US consumer spending increased more than expected in April, boosting the economy’s growth prospects for the second quarter, and inflation picked up, which could prompt the Federal Reserve to raise interest rates again next month.
The growth picture was further brightened by other data from the Commerce Department yesterday showing a surprise rebound last month in orders of manufactured non-defence capital goods excluding aircraft, a closely watched proxy for business spending plans.
The reports added to labour market resilience, a rebound in factory production and pickup in business activity in suggesting that the economy was experiencing a spring revival after hitting a speed bump in the first quarter. They also increased the chances that the US central bank would raise rates next month.
Minutes of the Fed’s May 2-3 policy meeting, which were published on Wednesday, showed policymakers “generally agreed” that the need for further rate increases “had become less certain.”
Consumer spending jumped 0.8 per cent last month. Data for March was revised up to show spending gaining 0.1pc instead of being unchanged as previously reported. Economists had forecast consumer spending, which accounts for more than two-thirds of US economic activity, would rise 0.4pc.
Consumers stepped up purchases of new light trucks and spent more on pharmaceutical products. Spending on goods rebounded 1.1pc after two straight monthly declines.
Services outlays increased 0.7pc, lifted by gains in financial services and insurance as well as healthcare, recreation and housing and utilities.
Consumer spending is being supported by strong wage gains in a tight labour market. Wages increased 0.5pc after rising 0.3pc in March. That helped lift personal income by 0.4pc after a gain of 0.3pc in March. Growth estimates for the second quarter are currently as high as a 2.9pc annualised rate. The economy grew at a 1.3pc pace in the first quarter.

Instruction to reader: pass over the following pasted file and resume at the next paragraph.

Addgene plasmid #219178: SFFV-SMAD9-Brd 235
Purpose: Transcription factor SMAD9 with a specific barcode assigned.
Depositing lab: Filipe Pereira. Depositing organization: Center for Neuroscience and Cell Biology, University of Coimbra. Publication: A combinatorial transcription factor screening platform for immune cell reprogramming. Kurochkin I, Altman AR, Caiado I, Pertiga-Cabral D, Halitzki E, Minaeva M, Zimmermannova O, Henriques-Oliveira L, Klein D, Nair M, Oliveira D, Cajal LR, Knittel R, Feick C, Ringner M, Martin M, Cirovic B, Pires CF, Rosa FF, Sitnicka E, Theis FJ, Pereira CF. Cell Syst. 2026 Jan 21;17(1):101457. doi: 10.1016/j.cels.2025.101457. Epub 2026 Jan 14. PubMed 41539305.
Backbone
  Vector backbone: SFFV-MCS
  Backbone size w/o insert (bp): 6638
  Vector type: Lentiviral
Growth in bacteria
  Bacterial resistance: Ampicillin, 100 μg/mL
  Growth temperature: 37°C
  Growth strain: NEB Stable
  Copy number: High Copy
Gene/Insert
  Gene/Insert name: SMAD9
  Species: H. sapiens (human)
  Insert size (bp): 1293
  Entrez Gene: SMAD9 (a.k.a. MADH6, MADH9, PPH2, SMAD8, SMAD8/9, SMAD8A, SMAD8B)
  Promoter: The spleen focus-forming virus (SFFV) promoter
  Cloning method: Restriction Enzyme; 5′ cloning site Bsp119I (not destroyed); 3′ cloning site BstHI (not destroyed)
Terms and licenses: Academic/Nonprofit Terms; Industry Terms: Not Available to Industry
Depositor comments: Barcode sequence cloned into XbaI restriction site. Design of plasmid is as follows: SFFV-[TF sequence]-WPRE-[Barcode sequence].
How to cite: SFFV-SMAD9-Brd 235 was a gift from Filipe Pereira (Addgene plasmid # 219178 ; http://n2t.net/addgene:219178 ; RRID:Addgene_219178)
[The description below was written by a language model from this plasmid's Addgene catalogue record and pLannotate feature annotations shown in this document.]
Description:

The current pace of consumer spending is, however, unlikely to be sustained as Americans grow weary of inflation.
Government social benefits are also dwindling and most lower-income households are believed to have depleted the savings accumulated during the Covid-19 pandemic. The saving rate fell to 4.1pc in April from 4.5pc in March.
Credit has also become more expensive following 500 basis points worth of rate increases from the Fed since March 2022, when it embarked on its fastest monetary policy tightening campaign since the 1980s to tame inflation.
Banks are also tightening lending following the recent financial market turmoil.
The personal consumption expenditures (PCE) price index increased 0.4pc in April after rising 0.1pc in March. In the 12 months through April, the PCE price index increased 4.4pc after advancing 4.2pc in March.
Excluding the volatile food and energy components, the PCE price index was up 0.4pc after a 0.3pc rise in March. The so-called core PCE price index climbed 4.7pc on a year-on-year basis in April after gaining 4.6pc in the 12 months through March. The Fed tracks the PCE price indexes for its 2pc inflation target.
In another report yesterday, the Commerce Department said orders for non-defence capital goods excluding aircraft surged 1.4pc last month after falling 0.6pc in March, confounding economists who had expected a 0.2pc drop.
Shipments of these so-called core capital goods rebounded 0.5pc after slipping 0.2pc in March. Core capital goods shipments are used to calculate equipment spending in the gross domestic product measurement.
Last month’s rebound in both orders and shipments raised cautious optimism that business spending on equipment would recover this quarter after posting back-to-back declines for the first time since 2020.